Digital Driving

The complicated cockpit of concorde in black and whiteWe have five computers in our house. Five. Bearing in mind there’s only three of us, which does include my four month old son, (his technical ability is yet to flourish, something which I’m sure in this age probably should have happened already. He hasn’t even written any javascript yet.) that’s 1.67 computers each.

Now I know a phone isn’t really considered a PC, but the processing power of Amanda’s relatively stone-age iPhone 3 still outweighs the intellect of my six year old laptop collecting dust upstairs. Not a journey goes by in the car where as a passenger Amanda isn’t “seeing what’s going on” in the world of Facebook, or Whatsapping her friends or spending Jasper’s inheritance on eBay, or saving Jasper’s inheritance on KJB deals.

I ride a motorbike as my main form of transport (thanks to my Uncle Dave, it’s now a nice Japanese 600, rather than a poorly Chinese 125). It has an analogue speedo and rev counter, when you change gear there is no servo assisted-ness, there is simply linkages that ensure when you kick down into first gear the bike excitedly jumps an inch. I recently took a hire car from work to Scotland and back, it was a VW Golf, it was new and shiny, and it’s dashboard wouldn’t have looked out of place in a 14 year old boy’s bedroom. There are lights, and buttons as far as the eye can see, there was a trip computer that could measure every conceivable metric I could wish for on my journey (although there wasn’t one to measure how much of my mental capacity is drawn away from actually driving the car).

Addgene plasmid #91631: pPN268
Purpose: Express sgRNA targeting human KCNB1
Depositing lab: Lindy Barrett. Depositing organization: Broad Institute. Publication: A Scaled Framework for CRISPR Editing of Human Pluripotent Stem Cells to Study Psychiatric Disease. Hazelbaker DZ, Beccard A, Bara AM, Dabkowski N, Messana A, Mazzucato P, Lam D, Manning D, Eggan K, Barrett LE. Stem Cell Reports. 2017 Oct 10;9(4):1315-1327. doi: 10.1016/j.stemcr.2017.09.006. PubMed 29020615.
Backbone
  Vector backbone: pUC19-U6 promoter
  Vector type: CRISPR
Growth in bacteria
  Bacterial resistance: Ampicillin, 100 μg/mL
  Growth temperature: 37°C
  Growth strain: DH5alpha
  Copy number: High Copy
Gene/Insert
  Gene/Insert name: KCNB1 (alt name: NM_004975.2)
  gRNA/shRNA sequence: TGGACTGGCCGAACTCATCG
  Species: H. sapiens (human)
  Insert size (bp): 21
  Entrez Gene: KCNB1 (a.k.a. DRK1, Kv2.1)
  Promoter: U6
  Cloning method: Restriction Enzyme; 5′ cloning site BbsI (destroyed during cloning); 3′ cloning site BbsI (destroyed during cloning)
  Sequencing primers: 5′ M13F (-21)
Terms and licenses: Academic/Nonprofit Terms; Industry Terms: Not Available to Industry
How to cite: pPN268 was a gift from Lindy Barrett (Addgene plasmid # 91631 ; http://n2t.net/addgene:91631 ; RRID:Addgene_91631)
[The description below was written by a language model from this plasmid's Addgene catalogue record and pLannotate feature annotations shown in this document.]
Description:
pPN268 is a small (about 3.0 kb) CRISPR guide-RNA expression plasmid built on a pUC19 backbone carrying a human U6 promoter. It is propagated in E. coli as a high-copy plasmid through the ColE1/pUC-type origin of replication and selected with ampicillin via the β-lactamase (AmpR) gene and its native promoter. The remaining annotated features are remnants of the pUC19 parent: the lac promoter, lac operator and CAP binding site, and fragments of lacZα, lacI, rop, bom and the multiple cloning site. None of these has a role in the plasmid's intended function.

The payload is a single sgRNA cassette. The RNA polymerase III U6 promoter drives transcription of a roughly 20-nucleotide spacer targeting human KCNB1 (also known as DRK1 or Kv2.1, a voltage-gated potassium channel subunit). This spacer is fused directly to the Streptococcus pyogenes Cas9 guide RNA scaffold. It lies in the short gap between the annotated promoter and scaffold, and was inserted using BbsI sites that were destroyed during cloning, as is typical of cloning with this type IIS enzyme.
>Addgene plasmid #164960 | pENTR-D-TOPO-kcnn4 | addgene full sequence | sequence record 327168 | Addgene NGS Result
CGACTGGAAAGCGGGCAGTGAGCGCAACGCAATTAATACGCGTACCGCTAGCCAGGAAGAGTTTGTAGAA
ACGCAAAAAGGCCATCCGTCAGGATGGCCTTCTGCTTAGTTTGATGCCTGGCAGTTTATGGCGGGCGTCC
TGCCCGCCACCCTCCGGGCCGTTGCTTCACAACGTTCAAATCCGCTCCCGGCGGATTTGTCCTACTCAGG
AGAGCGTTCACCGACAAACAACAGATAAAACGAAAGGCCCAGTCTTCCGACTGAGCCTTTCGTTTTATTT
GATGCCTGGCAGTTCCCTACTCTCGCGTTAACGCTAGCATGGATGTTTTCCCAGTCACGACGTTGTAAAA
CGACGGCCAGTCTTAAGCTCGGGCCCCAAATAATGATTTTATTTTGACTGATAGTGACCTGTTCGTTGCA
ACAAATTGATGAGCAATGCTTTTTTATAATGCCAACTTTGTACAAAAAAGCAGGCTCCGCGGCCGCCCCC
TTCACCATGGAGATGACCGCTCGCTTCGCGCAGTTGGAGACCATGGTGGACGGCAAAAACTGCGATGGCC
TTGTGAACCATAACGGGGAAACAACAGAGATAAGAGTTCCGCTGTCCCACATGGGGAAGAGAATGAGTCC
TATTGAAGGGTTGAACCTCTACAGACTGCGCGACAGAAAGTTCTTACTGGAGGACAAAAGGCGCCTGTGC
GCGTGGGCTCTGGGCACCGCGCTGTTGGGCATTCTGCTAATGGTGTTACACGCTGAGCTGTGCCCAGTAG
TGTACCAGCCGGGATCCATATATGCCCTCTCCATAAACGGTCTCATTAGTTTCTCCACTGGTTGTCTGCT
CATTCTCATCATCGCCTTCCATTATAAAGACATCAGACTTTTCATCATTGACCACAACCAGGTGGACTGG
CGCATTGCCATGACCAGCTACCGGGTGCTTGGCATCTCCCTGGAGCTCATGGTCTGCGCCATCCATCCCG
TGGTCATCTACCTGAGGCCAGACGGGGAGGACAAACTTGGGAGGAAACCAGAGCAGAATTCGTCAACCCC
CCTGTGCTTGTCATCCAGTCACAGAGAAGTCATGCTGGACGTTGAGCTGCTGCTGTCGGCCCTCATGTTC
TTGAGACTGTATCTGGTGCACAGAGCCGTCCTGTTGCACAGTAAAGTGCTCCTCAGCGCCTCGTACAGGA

We keep see instances appearing on the news when some spotty teenager was sending a tweet and crashed his car, regrettably sometimes into people; insurance companies now don’t want to touch you if you get caught with a phone clamped to your head, but my question is; how are we expecting the driving youth, which often is yet to gain a level of maturity to differentiate between their shiny phone and their shiny dashboard?

On my motorbike I have one thing to look at – the road. I ride the same route every day, and every day see a wealth of people sending emails, on Facebook, speaking on the phone and texting, all whilst in control of a lump of metal weighing in at two tonnes.

The term only human applies here, both to being struck by a car and to being able to operate a car and computer simultaneously. I have acquaintances that claim to be a better driver than most, I’ve got faster reactions they may say, often these are the worst because they don’t see how quickly a situation can change.

I was once in a car, when waiting to pull out of a junction the car in front pulled out into the path of a motorcycle. The fella leapt from his bike, let it smash into the car, tumbled down the road, then walked back to help the woman out of the car. Now that my friends is a quick reaction, being able to look up from your phone to avoid hitting the car is moronic.